Human rights take the spotlight with new awards program
(Edmonton) A new package of awards was launched today to recognize those who “go above and beyond” in promoting human rights at the University of Alberta.
The Human Rights Education Recognition Awards were handed out to one exceptional student, one faculty member and one teaching team in a ceremony at the Timms Centre Tuesday.
Malinda Smith, a political science professor in the Faculty of Arts, received the academic staff award for her 25 years in human rights education and awareness.
“It is a special honour—and indeed a reminder of our collective responsibility—to receive this award on World Human Rights Day,” said Smith, “and at a moment when the world has come together to mark the passing of Nelson Mandela, a giant in the struggle against the evil of apartheid and racial injustice, and an exemplar of respect for human dignity, tolerance and social justice for all.
“I commend the University of Alberta for creating these awards, which reflects a commitment to respect and promote human rights as well as the university's sacred obligation to advance human rights education for the public good.”
Because the race in the academic staff category was so tight, the three runners-up also received honourable mentions—education professor Kris Wells for his contributions to the Institute for Sexual Minority Studies and Services; Melanie Lewis, associate dean of the Faculty of Medicine & Dentistry, for her work with the Office of Learner Advocacy and Wellness; and Ruby Swanson, general manager of the Devonian Botanic Garden, for her efforts to promote the rights of the LGBTQ community across campus.
Taking home the student award was Nhu Trieu, an undergraduate in molecular genetics and president of Amnesty International’s U of A chapter, cited for her “exceptional commitment to human rights education,” said Marjorie Henderson, communications and intake co-ordinator for the Office of Safe Disclosure and Human Rights.
Trieu was instrumental in bringing former Guantanamo Bay detainee Omar Khadr’s lawyers to campus to speak about the case, said Henderson: “She’s been really good at taking international human rights issues and making them local.”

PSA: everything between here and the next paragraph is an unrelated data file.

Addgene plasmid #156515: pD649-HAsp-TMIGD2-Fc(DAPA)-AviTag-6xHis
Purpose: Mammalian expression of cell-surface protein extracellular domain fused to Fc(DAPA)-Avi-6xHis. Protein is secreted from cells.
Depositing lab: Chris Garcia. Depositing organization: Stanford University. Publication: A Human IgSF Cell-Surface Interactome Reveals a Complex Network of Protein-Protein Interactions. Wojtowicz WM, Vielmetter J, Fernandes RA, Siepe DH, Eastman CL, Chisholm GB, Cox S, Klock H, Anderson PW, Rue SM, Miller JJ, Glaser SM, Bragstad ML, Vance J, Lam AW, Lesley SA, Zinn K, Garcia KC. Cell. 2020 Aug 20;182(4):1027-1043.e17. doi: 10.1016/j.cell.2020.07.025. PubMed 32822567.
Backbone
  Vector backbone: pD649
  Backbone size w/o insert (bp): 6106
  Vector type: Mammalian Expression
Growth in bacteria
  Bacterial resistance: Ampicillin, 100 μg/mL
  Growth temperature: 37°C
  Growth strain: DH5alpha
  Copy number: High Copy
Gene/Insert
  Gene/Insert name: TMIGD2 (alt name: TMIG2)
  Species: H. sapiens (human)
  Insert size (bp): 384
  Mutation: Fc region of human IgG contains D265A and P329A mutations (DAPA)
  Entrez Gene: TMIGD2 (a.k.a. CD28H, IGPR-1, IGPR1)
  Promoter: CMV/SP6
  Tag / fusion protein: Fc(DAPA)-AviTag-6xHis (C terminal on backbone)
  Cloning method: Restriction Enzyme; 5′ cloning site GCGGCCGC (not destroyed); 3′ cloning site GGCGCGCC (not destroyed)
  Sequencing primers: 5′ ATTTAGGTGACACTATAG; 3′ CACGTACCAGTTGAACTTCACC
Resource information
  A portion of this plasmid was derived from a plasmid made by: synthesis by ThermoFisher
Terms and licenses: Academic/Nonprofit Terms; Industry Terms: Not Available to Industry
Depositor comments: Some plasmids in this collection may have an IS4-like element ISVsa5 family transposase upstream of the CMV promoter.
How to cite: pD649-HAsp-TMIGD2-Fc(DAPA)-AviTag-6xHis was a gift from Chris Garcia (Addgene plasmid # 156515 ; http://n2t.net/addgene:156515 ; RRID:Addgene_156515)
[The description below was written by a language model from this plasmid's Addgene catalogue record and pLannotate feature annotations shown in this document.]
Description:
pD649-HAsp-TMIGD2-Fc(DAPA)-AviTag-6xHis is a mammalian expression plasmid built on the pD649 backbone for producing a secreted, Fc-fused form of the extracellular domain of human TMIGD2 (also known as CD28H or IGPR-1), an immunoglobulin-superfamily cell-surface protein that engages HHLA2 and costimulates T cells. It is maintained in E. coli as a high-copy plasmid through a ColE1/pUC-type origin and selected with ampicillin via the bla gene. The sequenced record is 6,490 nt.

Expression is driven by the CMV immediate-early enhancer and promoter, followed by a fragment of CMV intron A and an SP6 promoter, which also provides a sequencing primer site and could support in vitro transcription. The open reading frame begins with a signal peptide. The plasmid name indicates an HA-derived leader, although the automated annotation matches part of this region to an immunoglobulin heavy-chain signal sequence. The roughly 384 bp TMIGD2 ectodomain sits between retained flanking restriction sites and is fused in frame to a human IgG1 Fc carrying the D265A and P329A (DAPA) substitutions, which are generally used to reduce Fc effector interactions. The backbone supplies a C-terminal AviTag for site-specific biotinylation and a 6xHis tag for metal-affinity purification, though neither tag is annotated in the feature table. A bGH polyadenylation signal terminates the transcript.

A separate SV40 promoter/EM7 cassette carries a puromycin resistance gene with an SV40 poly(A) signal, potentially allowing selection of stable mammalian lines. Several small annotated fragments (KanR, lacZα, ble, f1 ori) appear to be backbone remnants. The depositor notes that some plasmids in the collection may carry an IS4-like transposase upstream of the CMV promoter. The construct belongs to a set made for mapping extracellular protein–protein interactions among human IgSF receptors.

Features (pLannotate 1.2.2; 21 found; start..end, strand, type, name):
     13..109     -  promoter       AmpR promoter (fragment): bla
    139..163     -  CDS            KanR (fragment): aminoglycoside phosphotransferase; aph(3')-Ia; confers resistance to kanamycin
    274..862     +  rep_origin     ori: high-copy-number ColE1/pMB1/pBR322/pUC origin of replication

The teaching award went to four professors in the Faculty of Education—educational policy professors Cora Weber-Pillwax, Evelyn Steinhauer and Rebecca Cardinal Sockbeson, and secondary-education professor Dwayne Donald—for developing a course highlighting intercultural awareness between Aboriginal and non-Aboriginal communities.
“All the recipients were really fantastic,” said Henderson. “We hope this will encourage people to nominate their colleagues next year.”
The awards program was part of a week-long celebration of human rights awareness. Also taking place this week is a conference addressing the state of human rights in Canada and featuring keynote speaker Edgar Schmidt, a retired general counsel from the Department of Justice Canada, who discussed a claim he has brought before the Federal Court of Canada asking for clarification of the duties of the minister and deputy minister of justice to vet proposed legislation for conformity with the Charter of Rights.
Also speaking was Howard Sapers, correctional investigator of Canada and former MLA for Edmonton-Glenora, who looked at the state of Canada’s penitentiaries.
Photo contest winners announced
The awards ceremony was also a chance to recognize the top three entries in the Breaking Stereotypes student photo contest meant to draw attention to casual stereotyping on campus.
The winning photo was submitted by Augustana student Shaun Dubash, who celebrated his relationship while calling out a racial stereotype.
Second prize went to business student Sasha Platz for her reminder that discrimination against Aboriginal people affects everyone.
Nursing student James Eneles took third prize for his image busting a stereotype about males in his chosen profession.